Both before and during the campaign, Trump has criticized energy policies designed to help wind and solar power compete with fossil fuels. As recently as last month, he called the two leading renewable energy technologies “very problematic,” “very expensive” and, in the case of wind power, harmful to wildlife. Industry officials have worked hard to counter those arguments, saying renewables have become an integral part of the U.S. energy mix and will continue to grow as consumer demand and environmental concerns mount over emissions from traditional power plants.
The Obama administration on Thursday took a major step toward encouraging development of renewable energy on federal lands in six Western states by establishing a competitive bidding process similar to how oil and gas leases are awarded. Solar and wind developers have long sought to unlock the potential of millions of acres of federal lands in the U.S. West, but have primarily sited projects on private lands because building there is quicker.
The Interior Department today finalized a new rule establishing a competitive leasing process for renewable energy projects on federal lands, a move the agency says will ensure future administrations continue to advance green energy projects. The final rule unveiled today by Interior Secretary Sally Jewell is the agency’s top remaining renewable energy task to be completed before President Obama leaves office in January.
While vowing to “cancel” the international Paris climate accord Obama championed, Trump would also rearrange domestic energy and environmental priorities. He wants to open up federal lands to oil and gas drilling and coal mining. He wants to eliminate regulations he calls needless. He would scrap proposed regulations for tighter methane controls on domestic drillers. And he wants to shrink the role of the Environmental Protection Agency to a mostly advisory one and pull back the Clean Power Plan, Obama’s proposed plan to push utilities toward lower carbon emissions.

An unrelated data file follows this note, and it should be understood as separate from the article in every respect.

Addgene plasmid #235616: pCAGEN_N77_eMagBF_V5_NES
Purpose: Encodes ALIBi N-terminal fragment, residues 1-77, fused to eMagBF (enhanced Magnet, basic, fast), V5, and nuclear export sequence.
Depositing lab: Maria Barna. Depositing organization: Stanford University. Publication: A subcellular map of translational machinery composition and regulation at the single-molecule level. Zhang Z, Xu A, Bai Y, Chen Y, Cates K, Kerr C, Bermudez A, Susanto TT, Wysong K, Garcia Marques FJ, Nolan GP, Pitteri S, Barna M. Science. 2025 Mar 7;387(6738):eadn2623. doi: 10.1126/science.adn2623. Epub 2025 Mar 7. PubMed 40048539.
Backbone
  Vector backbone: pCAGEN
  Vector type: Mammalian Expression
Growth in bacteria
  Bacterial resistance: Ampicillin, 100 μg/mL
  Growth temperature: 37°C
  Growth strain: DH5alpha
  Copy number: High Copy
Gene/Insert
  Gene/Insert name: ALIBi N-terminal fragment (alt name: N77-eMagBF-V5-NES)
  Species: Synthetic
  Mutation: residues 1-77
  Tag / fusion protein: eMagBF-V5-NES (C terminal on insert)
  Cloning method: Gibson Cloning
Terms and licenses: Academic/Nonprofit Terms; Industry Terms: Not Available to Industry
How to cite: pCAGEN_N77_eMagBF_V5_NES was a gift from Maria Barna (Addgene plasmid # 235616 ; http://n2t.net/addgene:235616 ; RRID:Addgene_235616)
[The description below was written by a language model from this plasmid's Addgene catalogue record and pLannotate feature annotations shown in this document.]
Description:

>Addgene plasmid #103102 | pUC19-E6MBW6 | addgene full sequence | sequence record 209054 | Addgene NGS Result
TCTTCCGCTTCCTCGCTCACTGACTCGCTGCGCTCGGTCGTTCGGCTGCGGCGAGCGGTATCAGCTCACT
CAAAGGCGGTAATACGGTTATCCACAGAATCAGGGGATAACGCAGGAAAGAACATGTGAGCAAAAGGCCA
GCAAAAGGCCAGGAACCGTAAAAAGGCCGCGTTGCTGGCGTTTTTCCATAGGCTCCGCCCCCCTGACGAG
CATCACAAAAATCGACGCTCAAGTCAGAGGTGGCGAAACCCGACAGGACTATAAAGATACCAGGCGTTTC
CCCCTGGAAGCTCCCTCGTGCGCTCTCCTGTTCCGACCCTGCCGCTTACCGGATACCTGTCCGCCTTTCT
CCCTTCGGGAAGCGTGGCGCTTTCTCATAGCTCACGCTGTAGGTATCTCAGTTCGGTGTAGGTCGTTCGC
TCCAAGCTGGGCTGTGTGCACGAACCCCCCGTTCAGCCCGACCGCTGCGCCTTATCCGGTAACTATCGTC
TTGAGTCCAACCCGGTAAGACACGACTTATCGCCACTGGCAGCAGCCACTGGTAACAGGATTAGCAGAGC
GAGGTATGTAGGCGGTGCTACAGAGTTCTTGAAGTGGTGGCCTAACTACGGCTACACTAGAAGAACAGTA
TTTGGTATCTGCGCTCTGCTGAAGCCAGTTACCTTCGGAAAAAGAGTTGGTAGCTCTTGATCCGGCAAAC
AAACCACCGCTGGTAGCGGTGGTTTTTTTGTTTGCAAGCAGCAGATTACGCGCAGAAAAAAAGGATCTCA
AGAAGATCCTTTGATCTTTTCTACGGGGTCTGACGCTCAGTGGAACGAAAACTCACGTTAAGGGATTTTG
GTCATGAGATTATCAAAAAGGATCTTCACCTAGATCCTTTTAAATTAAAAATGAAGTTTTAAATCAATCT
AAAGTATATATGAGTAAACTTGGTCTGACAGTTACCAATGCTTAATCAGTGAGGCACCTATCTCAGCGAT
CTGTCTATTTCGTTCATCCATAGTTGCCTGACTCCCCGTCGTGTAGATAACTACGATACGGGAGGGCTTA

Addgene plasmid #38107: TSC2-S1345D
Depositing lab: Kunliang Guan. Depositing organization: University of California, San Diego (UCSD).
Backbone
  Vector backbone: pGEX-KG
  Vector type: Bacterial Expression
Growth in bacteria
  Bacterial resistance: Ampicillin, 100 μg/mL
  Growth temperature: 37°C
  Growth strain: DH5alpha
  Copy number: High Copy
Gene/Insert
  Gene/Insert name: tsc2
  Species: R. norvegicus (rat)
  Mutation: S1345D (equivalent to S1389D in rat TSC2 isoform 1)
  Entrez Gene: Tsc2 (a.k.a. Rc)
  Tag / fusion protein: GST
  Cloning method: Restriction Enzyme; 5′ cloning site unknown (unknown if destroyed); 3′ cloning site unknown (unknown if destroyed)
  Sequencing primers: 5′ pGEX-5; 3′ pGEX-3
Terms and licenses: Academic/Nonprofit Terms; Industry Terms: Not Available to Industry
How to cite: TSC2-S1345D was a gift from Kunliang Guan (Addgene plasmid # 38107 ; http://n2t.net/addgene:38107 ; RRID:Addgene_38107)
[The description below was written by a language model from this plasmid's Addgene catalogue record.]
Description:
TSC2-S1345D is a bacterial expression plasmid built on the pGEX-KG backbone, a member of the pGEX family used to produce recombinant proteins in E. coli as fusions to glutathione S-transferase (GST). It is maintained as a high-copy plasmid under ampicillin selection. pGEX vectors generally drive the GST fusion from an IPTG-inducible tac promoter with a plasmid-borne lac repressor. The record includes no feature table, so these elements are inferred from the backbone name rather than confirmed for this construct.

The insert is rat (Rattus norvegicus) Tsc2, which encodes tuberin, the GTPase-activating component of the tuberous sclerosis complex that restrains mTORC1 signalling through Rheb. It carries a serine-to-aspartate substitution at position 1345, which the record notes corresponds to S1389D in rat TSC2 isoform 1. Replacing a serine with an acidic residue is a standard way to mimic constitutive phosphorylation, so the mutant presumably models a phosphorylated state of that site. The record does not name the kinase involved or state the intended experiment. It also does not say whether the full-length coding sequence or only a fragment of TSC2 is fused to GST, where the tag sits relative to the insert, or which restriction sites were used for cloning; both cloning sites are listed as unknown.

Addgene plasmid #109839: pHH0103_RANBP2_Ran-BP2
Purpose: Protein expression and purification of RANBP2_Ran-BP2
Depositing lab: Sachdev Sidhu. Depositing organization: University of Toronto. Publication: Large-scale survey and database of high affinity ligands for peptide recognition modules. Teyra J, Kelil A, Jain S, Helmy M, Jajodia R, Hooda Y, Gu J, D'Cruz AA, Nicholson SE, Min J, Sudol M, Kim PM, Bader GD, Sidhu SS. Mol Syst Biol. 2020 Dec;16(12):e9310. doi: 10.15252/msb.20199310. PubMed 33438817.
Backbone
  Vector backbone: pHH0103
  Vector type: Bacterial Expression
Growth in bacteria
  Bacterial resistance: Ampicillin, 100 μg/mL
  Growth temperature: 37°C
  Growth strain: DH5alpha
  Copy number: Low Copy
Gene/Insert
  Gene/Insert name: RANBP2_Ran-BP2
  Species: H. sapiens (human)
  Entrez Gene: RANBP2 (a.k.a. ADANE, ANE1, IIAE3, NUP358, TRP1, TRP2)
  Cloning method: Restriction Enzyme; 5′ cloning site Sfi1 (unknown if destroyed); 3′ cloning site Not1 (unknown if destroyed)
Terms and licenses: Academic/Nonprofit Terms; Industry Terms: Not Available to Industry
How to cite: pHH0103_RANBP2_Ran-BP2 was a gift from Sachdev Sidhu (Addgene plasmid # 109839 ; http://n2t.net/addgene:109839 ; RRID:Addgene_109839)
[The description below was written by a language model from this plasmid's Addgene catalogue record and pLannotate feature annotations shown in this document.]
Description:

An unstoppable shift to a cleaner energy economy is underway, and the fundamentals of wind energy in America are strong. With bipartisan support for long-term policy firmly in place, and a near-record number of wind farms are under construction, our industry is saving consumers money by connecting low-cost wind power to more parts of the country.
Voters in Washington state rejected a proposal to implement America’s first carbon tax by a wide margin on Election Day, in a stinging rebuke to climate hawks seeking a breakthrough in one of the country’s most environmentally conscious states. The result left carbon-tax supporters to pick up the pieces following a bruising campaign that divided the state’s environmentalists and local Democrats, many of whom questioned the plan’s fiscal impact and lack of funding for renewables.
Florida voters rejected a controversial constitutional amendment for rooftop solar last night. The defeat deals a blow to the state’s electric companies and associated trade groups, which dumped roughly $30 million directly and indirectly into the measure to see it through. It also sets up additional battles between Florida’s utilities and clean energy groups during next year’s legislative session.
The Clean Power Plan is “in critical condition,” said Michael Gerrard, faculty director of Columbia University’s Sabin Center for Climate Change Law. But how, exactly, the Trump administration could go about eliminating the Clean Power Plan is still very much linked to litigation that is pending in federal court, legal experts said toda
What has been a small transition operation is slated to expand quickly now that Trump has clinched the presidency, and team members will soon be dispatched into federal agencies to interview officials, gather information and prepare detailed policy agendas. Meanwhile, shortlists of names for top Cabinet posts are being compiled, and interest groups, members of Congress and others will continue to press their preferences for key jobs.
The upcoming political shift may also dim prospects for the energy conference committee, which is aiming to strike a deal on what would be the first new major reform law in a decade. Before the election, ClearView Energy Partners LLC recently said there was a 60 percent chance that negotiators would come up with a compromise similar to the Senate’s version, S. 2012.